MOGADISHU (Reuters) – Somalia’s first public oxygen plant opened on Thursday, in a ray of hope for a country where a lifesaving treatment for the coronavirus has been largely unavailable to patients during the pandemic.
Global demand for medical oxygen has surged with the COVID-19 pandemic, and many countries have experienced desperate shortages.
This and a lack of other equipment mean Africans seriously ill from COVID-19 are more likely to die than patients elsewhere, according to a study published in May by medical journal The Lancet, which cited data from 64 hospitals in 10 countries.
The new plant in Mogadishu was purchased for 282,000 euro ($240,700) from Turkey by the Hormuud Salaam Foundation, established by the country’s largest telecoms company, Hormuud.
It will be installed at the Banadir Maternity and Children Hospital, where the foundation has also funded the repair of its COVID-19 ward.
The wing and the hospital’s outer wall were partially destroyed during a nearby attack in July by Islamist al-Shabaab militants, who are fighting to overthrow the government.
Medical oxygen production needs experts to operate and maintain equipment. It also requires reliable electricity and water supplies, which most Somali public hospitals do not have.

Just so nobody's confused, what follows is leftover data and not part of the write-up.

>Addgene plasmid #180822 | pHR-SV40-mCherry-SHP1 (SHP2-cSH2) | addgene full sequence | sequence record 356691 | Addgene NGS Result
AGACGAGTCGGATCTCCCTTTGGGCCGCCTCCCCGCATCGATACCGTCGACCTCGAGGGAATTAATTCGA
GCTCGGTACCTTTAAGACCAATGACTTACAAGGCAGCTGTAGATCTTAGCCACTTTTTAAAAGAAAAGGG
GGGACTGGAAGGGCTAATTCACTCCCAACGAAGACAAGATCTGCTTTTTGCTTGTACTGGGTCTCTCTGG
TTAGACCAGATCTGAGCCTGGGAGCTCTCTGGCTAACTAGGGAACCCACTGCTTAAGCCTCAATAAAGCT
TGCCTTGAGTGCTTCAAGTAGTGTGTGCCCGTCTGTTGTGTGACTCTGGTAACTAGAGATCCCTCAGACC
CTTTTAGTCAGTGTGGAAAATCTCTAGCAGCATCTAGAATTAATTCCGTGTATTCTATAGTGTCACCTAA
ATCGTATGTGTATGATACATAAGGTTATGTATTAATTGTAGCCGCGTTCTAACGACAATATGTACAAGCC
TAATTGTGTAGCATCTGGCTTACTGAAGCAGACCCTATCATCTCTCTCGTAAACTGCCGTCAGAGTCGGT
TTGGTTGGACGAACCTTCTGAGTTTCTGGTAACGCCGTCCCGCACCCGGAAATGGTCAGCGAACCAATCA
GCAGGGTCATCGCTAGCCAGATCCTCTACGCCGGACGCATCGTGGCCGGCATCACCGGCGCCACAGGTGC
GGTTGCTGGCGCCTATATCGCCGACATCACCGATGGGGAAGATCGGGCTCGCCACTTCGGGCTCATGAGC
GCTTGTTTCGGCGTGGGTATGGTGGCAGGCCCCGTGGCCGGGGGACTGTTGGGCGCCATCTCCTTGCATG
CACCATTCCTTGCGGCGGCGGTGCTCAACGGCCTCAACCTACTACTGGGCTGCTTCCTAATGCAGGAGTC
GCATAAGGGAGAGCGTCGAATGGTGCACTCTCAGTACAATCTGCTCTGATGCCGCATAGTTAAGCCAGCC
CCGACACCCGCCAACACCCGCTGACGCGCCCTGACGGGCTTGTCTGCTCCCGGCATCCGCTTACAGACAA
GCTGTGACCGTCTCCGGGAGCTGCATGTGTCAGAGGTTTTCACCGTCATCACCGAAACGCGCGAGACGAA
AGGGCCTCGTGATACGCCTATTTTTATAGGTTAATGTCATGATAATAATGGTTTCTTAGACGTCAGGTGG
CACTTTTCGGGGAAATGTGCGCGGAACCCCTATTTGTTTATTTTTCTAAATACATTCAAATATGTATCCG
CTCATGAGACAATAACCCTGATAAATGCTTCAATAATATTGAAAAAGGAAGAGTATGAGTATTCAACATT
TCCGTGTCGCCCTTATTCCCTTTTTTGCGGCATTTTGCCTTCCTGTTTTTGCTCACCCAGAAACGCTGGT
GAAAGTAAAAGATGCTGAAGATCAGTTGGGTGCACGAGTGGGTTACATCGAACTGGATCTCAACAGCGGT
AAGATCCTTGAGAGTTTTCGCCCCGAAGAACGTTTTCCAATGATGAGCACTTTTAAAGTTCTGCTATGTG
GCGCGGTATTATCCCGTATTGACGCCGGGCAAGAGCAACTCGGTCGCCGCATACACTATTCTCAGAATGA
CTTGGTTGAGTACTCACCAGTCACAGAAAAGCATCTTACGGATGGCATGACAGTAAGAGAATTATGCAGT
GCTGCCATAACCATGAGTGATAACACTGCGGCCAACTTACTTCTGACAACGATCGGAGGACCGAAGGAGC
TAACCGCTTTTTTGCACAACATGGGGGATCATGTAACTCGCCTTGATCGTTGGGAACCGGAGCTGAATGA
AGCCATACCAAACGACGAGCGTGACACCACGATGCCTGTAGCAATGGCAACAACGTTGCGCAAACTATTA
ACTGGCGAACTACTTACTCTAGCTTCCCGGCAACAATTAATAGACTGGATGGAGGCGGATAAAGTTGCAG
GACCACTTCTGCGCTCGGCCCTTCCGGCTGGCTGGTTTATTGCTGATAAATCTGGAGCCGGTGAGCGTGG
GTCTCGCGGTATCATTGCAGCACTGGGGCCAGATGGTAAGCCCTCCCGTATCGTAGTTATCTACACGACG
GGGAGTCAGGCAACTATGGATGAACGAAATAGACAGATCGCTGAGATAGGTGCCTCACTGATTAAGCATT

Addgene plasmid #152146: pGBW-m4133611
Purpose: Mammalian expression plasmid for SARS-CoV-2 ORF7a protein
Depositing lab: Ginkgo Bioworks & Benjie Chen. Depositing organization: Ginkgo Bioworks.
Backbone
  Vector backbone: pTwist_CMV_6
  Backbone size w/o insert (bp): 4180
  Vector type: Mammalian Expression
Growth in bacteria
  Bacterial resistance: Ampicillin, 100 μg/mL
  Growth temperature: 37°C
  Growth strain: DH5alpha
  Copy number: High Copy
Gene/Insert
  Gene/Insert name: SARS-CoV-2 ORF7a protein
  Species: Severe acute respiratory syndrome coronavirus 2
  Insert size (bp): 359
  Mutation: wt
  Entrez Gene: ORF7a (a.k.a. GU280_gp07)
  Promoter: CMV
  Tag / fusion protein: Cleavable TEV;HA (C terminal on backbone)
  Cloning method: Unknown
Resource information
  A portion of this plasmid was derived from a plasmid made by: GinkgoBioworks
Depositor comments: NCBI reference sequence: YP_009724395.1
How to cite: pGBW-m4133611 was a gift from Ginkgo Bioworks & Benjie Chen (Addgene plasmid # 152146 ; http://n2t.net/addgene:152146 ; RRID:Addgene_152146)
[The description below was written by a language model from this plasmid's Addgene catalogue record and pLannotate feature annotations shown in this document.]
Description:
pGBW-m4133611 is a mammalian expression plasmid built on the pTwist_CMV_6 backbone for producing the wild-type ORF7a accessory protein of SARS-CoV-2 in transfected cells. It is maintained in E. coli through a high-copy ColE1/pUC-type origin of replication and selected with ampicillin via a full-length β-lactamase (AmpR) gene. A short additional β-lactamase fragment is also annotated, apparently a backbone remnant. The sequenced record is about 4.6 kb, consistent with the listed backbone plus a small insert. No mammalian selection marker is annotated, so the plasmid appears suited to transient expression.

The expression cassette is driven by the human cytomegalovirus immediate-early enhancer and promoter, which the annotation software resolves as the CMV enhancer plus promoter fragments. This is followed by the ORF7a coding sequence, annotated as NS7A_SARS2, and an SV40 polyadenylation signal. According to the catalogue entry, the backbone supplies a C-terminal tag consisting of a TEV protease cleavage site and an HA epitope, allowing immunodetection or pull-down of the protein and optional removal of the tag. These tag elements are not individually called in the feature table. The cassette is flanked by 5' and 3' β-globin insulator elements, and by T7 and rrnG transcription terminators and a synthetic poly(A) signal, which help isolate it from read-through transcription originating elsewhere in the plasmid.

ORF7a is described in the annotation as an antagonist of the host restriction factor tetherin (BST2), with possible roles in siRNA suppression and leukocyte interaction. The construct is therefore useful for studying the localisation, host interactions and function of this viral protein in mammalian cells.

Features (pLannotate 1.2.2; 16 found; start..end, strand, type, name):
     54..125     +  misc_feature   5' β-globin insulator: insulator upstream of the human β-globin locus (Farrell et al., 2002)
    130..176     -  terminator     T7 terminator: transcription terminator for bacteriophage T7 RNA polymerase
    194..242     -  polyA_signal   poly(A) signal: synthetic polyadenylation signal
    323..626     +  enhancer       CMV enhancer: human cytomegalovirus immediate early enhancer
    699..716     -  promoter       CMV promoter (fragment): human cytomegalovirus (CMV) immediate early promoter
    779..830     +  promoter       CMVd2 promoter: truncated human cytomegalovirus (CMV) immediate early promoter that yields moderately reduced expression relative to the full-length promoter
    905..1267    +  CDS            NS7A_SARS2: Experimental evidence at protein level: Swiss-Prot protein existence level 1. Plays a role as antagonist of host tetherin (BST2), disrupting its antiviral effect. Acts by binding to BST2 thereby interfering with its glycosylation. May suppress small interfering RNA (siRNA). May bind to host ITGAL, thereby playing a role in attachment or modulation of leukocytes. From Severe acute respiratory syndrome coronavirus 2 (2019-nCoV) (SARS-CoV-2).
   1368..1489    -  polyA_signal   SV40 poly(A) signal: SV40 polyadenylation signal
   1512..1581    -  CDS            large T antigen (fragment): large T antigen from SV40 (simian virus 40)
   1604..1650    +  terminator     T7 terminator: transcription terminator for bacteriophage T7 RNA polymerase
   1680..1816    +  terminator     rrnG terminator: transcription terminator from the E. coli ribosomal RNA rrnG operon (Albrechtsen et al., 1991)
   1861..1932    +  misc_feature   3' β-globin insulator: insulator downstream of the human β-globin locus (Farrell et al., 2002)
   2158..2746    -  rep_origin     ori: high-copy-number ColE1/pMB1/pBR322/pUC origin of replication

Other countries, such as India, suffered severe oxygen shortages during surges in COVID-19 infections, forcing desperate families of patients to pay exorbitant prices for cylinders.
“One cylinder of oxygen usually costs around $50 in Somalia but can reach up to $400 or $500 (at private hospitals) because of the shortage,” said Abdullahi Nur Osman, CEO of Hormuud’s foundation.
He said the oxygen will be distributed among the public hospitals in the capital Mogadishu free of charge.
As of Wednesday, Somalia had reported nearly 20,000 COVID-19 cases and 1,100 deaths, according to the World Health Organization, but figures could be far higher due to inadequate testing and unreported deaths.
Only 1% of Somalia’s 15 million citizens are fully vaccinated, reflecting inequities in vaccine distribution that the World Health Organization warns will prolong the pandemic, which has already claimed nearly 5 million lives.